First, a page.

Evaluation of Ultrasonic Scaling Unit Waterline Contamination After Use of Chlorine Dioxide Mouthrinse Lavage

Wirthlin MR and Marshall GW Jr
Journal of Periodontology, Vol. 72, pp. 401-410; 2001


An infection control problem in dental operatories which is not fully controlled is waterline contamination by heterotrophic mesophilic bacteria. These bacteria are present in water supplies as a planktonic phase and adhere to the lumen of tubings as a biofilm comprised of their external cell surface glycocalyx and by production of extracellular carbohydrate polymers. The adherent film is most difficult to remove. The accumulated planktonic phase can be reduced significantly by flushing water from the lines before use in patient treatment, but will return when the equipment is idle through the accumulation of more planktonic phase and by slough of the biofilm surface-adsorbed phase not yet enmeshed in the carbohydrate matrix. Chlorine dioxide has antimicrobial activity against many bacteria, spores, and viruses. It is used in water supply treatment as a disinfectant and slime preventive and has an advantage over chlorine in that carcinogenic trihalomethanes are not generated.

This study compared use of phosphate buffer-stabilized chlorine dioxide (0.1%) mouthrinse as a lavage in ultrasonic dental scaler units with the use of tap water as a control. Sterile water flushed through the units onto heterotrophic plate count (HPC) sampler plates was cultured 7 days at room temperature and colonies were counted at 12×. One test and one control unit were used for biopsy of internal tubing and scanning electron microscopy imaging.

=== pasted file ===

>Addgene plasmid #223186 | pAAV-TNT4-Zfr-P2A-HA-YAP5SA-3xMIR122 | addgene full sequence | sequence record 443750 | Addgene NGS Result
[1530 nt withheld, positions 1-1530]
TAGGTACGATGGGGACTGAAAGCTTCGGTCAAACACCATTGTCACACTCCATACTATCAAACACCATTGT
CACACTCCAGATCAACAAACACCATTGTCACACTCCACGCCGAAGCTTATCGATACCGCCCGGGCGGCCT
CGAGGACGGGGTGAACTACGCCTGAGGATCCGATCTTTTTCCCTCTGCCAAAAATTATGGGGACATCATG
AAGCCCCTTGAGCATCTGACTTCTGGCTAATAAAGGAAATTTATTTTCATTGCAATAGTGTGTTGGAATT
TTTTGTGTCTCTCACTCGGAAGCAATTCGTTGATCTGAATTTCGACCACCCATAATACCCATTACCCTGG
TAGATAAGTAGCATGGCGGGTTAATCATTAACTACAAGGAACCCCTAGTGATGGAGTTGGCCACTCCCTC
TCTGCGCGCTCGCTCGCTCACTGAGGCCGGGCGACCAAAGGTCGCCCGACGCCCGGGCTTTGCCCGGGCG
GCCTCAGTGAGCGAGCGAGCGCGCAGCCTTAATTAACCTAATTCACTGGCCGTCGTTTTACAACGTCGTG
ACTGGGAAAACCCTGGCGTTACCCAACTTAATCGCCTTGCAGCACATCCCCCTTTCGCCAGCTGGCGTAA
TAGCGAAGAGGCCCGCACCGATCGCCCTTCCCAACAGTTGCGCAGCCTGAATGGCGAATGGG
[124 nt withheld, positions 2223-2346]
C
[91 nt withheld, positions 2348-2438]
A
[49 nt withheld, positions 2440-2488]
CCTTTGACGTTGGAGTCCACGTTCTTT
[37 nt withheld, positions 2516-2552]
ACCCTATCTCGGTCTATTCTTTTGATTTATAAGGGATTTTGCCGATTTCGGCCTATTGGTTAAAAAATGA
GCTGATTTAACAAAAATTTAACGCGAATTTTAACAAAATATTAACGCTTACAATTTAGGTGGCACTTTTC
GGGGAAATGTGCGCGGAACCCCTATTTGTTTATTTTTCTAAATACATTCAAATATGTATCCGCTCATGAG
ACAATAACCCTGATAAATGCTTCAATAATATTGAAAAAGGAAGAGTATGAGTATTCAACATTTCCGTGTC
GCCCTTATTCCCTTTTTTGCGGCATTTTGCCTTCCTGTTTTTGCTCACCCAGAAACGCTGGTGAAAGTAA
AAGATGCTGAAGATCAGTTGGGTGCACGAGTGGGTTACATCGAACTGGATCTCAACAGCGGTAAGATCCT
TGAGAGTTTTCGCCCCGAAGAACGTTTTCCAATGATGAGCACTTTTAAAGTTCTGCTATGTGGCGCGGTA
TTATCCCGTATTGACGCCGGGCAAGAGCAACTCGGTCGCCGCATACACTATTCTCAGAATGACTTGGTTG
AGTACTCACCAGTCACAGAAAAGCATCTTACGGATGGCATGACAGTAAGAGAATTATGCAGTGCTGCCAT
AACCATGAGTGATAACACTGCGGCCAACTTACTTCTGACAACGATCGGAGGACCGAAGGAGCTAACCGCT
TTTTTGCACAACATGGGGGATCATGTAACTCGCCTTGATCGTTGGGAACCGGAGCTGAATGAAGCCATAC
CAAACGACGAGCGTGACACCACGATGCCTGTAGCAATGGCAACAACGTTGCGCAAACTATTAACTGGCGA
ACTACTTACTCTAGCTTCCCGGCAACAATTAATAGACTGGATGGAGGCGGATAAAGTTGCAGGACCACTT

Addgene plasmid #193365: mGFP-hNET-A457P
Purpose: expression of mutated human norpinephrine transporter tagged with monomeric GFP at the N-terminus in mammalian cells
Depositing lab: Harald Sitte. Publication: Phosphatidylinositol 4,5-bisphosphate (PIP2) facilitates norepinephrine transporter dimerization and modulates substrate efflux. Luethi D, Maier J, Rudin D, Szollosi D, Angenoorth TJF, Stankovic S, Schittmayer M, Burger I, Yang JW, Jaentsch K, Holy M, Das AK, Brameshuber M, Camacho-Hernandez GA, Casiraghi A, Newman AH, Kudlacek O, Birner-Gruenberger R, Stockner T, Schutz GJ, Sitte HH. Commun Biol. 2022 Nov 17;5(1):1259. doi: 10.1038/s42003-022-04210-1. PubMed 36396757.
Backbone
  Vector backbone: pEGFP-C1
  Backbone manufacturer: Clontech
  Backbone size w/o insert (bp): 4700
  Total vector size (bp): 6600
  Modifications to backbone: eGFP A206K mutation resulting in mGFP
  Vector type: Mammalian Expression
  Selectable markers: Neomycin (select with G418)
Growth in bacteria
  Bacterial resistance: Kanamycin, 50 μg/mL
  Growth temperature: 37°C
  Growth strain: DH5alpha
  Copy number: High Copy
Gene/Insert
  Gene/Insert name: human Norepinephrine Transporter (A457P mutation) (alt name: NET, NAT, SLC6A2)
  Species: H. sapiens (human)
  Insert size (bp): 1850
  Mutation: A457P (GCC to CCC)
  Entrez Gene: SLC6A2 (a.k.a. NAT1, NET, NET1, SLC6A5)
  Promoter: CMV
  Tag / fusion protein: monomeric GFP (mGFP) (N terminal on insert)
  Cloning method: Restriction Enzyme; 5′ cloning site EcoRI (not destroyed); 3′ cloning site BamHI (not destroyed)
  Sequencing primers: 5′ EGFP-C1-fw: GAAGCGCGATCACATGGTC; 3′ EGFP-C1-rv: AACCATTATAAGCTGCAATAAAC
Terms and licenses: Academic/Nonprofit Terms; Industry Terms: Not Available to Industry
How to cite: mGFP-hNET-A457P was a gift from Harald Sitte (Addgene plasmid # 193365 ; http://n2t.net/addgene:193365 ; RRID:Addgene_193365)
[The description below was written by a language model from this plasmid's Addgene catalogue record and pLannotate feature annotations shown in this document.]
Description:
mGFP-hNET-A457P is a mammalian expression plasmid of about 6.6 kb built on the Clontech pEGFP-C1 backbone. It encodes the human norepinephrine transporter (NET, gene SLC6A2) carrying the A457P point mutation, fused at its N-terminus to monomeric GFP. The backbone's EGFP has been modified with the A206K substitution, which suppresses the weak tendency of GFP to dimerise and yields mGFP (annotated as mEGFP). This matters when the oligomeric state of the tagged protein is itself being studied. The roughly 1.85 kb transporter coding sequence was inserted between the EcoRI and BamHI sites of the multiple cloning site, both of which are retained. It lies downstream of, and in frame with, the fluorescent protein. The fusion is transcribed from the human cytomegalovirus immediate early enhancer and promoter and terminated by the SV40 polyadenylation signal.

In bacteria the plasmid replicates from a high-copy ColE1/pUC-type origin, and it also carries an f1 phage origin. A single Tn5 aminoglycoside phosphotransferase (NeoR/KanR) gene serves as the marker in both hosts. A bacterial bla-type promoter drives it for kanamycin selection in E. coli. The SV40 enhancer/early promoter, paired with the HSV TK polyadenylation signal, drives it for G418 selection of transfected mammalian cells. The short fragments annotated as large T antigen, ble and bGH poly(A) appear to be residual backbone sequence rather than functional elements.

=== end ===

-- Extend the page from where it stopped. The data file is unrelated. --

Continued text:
The HPC counts, in colony forming units (CFU)/ml, were reduced 3- to 5-fold by flushing tap water through the units, but they returned after units were idle overnight. When phosphatebuffered chlorine dioxide mouthrinse was used as a lavage, CFU/ml were reduced 12- to 20-fold. Holding chlorine dioxide in waterlines overnight reduced recurrent buildup compared to water (P <0.05). Scanning electron microscopy images indicated a significant reduction of biofilm coverage by chlorine dioxide as compared to water (P <0.001).

Phosphate-buffered chlorine dioxide mouthrinse was effective in these short-term trials for control of waterline contamination in ultrasonic dental scaling units. It should prove as useful in dental professional waterline applications as it has in industrial uses for biofilm control.